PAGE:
Shame it didn't. It had a very impressive payload/empty weight ratio. Far better than some other more recent projects in the US of A.......
 
I'm not sure you would want the "bad guys" knowing you were approaching for about 10 miles with the volume of those tip jets...not to mention I really question the manuverability of the rotodyne in forward flight.
 
Anyway,three follow up points
1) When the Helicopter Museum collected a test blade from Aston Down airfield many moons ago they also collected a number of tipjet silencer units,which had been trialled on the blade(attached to a whirl tower). The story goes that these noise tests were actually connected to Rolls Royce work silencing the noise levels of the Viper engines on the HS125 corporate jet but previously had demonstrated significant noise reduction in the Rotodyne application. Certainly the evidence is that by the time of the cancellation the noise issue was much less of a show stopper.
2) Physically moving the blade was and still is a major challenge.It is so heavy as to require about 8 -10 strong men to lift it.....even moving one of the blade arms is a six man job.....so weight was a big issue. Today with modern composites it would be so much more viable.
3) There was another factor in the early 1960s that led to cancellation and that was that when Westland took over Fairey and the Bristol helicopter division,they had three" heavy lift" helicopters on their books but only one had any orders,the Belvedere. As they couldn't afford to develop all three ,the Rotodyne and the Westminster were abandoned. Big mistake in retrospect as the Belvedere never amounted to much( another story of poor government investment when you look at the Chinook story ) and the Westminster also could have been very successful ......perhaps subjects for new threads at some other time?

Not forgetting that you can feel a Chinook coming from almost ten miles away.
 



 
Two Westminsters were built and both were scrapped ,ending up as tie rods under a concrete platform at an industrial site in a village near Yeovil!

I see the Rotodyne in the background of the picture.......
 
Or any amount of hover/loiter, correct?

Come to think of it, what was the rotodyne's hover performance like?
 
F'in noisy!

hat, coat.

slinks off to read "meccano Magazine " articals,July and November 1958, covering the Rotodyne and it's appearance at Farnborough, that year.
 
Or any amount of hover/loiter, correct?

Come to think of it, what was the rotodyne's hover performance like?
33,000lb payload

 

The tip jet noise was horrendous but was being sorted: silencers were under development to reduce tip jet noise to below that generated by the blades themselves, but politics involving the UK aircraft industry in the 1959-60 era consigned many a promising company and project to the scrap heap. Rotodyne was just one of them which (if fully developed) had the potential to change the course of rotorcraft operations.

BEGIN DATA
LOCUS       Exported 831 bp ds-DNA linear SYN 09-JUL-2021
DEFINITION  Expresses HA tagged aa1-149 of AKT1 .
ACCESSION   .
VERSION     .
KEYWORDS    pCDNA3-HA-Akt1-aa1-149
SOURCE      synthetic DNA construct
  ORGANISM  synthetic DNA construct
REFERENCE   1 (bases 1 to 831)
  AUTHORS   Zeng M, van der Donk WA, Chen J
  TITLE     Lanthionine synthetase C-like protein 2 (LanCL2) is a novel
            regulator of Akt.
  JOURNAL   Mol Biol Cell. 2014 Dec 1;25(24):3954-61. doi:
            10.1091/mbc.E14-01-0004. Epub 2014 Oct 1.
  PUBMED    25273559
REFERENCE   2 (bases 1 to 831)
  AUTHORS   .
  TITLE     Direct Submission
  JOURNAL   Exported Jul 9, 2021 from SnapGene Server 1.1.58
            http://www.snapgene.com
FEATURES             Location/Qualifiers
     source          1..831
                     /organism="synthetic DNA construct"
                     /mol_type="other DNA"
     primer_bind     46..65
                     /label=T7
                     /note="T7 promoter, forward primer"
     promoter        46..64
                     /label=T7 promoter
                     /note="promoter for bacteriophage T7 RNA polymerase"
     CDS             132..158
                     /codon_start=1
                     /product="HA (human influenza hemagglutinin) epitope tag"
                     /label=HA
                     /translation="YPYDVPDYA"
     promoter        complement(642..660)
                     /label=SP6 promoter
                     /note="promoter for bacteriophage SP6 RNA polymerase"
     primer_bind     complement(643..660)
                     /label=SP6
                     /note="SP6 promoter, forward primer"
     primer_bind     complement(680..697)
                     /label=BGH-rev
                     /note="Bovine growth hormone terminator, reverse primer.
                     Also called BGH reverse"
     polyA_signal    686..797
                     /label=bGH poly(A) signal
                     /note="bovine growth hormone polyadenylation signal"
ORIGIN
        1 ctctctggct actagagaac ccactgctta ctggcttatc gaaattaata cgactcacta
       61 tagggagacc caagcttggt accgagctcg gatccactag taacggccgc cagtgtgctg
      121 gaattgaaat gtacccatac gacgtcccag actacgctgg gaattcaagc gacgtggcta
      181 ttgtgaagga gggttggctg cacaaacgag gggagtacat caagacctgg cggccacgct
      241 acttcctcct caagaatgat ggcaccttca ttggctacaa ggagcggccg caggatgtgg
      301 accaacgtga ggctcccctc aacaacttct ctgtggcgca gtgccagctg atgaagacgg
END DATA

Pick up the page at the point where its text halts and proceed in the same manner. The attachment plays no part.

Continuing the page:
Flight magazine had a 1957 article which is also worth reading: remember, this was 56 years ago in answer to a Fairey proposal in 1946 followed by a BEA specification issued in 1951. What amazing foresight and vision, if only we had the like of that in these risk averse times
 







 
 
They have instead had a recent injection of cash from the Chinese and have come up with a couple of rather nice autogyro designs instead.
Home - Groen Brothers Aviation Global, Inc.

Cheers now
 

http://sitelife.aviationweek.com/ver...ec302.Full.jpg
 

The Groen Bros machine was much more akin to the CarterCopter demonstrator rather then the tip-jetted Rotodyne. Plus, Jay Carter's machine has been built and is actually flying, even having broken the Mu = 1 boundary a few years back.
 

It has been like that for a long time and they are therefore just one of dozens of companies across the world producing paper aeroplanes for the ephemera market.... and the autogyro industry has more than its fair share.

The favourite ploy is to design something really smart and stick POLICE signs on it..... as if that makes them work much better!
 
Please correct me if I'm wrong, but I understood the Groen (DARPA) machine to be a "tip jet" aircraft. The Carter copter family use a heavily weighted tip to produce extra inertia when spun up, so the aircraft can't hover but it does do impressive jump takeoffs.
One of the proposed uses for the DARPA aircraft was long range SAR which would have required a hover capability, possible only with a fully driven main rotor.
I have seen the videos of the new prototype Carter machine and it is a real cracker though.

Cheers now
 
 

You are correct, I missed your reference to their DARPA specific program (as opposed to their Hawk series craft) My mistake!
 
No probs.
My current favourite contender for most innovative compound aircraft is this beauty.
http://cdn-www.airliners.net/aviatio.../0/2160079.jpg
I really hope they develop this into a production aircraft. Its not as simple as a tip jet type or plain gyro, but it looks awesome; and it shifts. One wonders if they are using some of the Carter technology under licence, like the slowed rotor.

Cheers now

Last edited by oldgrubber; 19th Aug 2013 at 21:08.